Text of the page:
Acupuncture Points


Acupuncture points are a major part of any acupuncture treatment. They are the places where acupuncture needles are inserted, or pressure applied during tui na (chinese massage), or heated using moxa. But what the heck are they? Why use those places? Well, let’s talk about that…

According to Traditional Chinese Medicine (TCM) theory qi (energy) flows through the body in channels, and the acupuncture points lie on these channels. Most of the meridians are associated with particular organ systems, and most of the points on that channel will relate to the functions of that organ.

Historically, the qi is seen as water-like, flowing down between the hills and gathering in small pools as it flows. Similar theories can be seen in feng shui, and this is why most points are found in the recesses of joints – simulating the meeting of hills – and small depressions on bones – just like small pools of water in the stream.

In a healthy body the qi flows smoothly without interruption. If the qi is blocked (say by mechanical trauma), it causes pain. By stimulating the points the proper flow of qi is restored and the pain recedes.

Acupuncture points have traditional Chinese names, commonly alluding to the function or perhaps location of the point; and also more recently have been labelled according to their position on the meridian, so as to have a universally recognised name. Large Intestine 4 (commonly written LI-4) is also known as He Gu – “Joining of the Valleys” in English – referring to the location in the junction between thumb and forefinger.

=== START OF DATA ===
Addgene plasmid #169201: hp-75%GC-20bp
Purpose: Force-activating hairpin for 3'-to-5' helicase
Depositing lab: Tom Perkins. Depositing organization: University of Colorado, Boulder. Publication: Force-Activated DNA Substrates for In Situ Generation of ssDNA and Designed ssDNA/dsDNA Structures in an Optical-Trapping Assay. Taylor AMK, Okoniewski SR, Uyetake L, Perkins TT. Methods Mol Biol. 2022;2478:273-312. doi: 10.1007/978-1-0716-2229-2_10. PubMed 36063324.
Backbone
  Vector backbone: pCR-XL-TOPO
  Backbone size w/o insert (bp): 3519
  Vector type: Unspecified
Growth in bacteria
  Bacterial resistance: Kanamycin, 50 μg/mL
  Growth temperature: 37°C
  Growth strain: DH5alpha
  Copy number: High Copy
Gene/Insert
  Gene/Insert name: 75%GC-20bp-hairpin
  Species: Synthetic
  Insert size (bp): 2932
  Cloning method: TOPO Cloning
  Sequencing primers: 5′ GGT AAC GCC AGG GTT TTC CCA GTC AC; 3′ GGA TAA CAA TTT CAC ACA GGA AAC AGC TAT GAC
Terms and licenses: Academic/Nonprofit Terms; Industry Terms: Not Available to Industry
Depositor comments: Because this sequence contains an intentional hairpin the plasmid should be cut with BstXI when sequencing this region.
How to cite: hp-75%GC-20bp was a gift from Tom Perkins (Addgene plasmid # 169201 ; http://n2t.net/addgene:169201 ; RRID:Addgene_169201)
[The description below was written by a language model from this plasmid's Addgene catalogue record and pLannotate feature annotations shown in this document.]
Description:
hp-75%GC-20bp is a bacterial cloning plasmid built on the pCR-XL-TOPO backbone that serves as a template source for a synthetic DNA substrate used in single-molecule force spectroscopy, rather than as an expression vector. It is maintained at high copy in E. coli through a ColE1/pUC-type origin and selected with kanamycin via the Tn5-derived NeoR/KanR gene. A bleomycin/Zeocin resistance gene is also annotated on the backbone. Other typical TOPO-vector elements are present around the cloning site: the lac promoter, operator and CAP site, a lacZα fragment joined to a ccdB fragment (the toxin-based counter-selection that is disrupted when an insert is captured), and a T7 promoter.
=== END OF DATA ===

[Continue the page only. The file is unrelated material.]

But are they real I hear you ask? Or are they just made up by some old sage of yore? Well, new imaging techniques are starting to show that they are different to surrounding tissues. New CT scanning has shown various acupuncture points to have significantly higher concentrations of microvessels (teensy-tiny blood vessels) than non-acupuncture points, and distinct structural differences in around blood vessels.

Another study showed partial oxygen pressure measured on the anterior wrist had significantly higher levels at acupuncture points compared to non-acupuncture points. Here’s an image from the study with an overlay of the associated acupuncture points:

Fascinating stuff!

Acupuncture Points

Acupuncture Points

Image reference:

Minyoung Hong, Sarah S. Park, Yejin Ha, et al., “Heterogeneity of Skin Surface Oxygen Level of Wrist in Relation to Acupuncture Point,” Evidence-Based Complementary and Alternative Medicine, vol. 2012, Article ID 106762, 7 pages, 2012 doi:10.1155/2012/10a6762.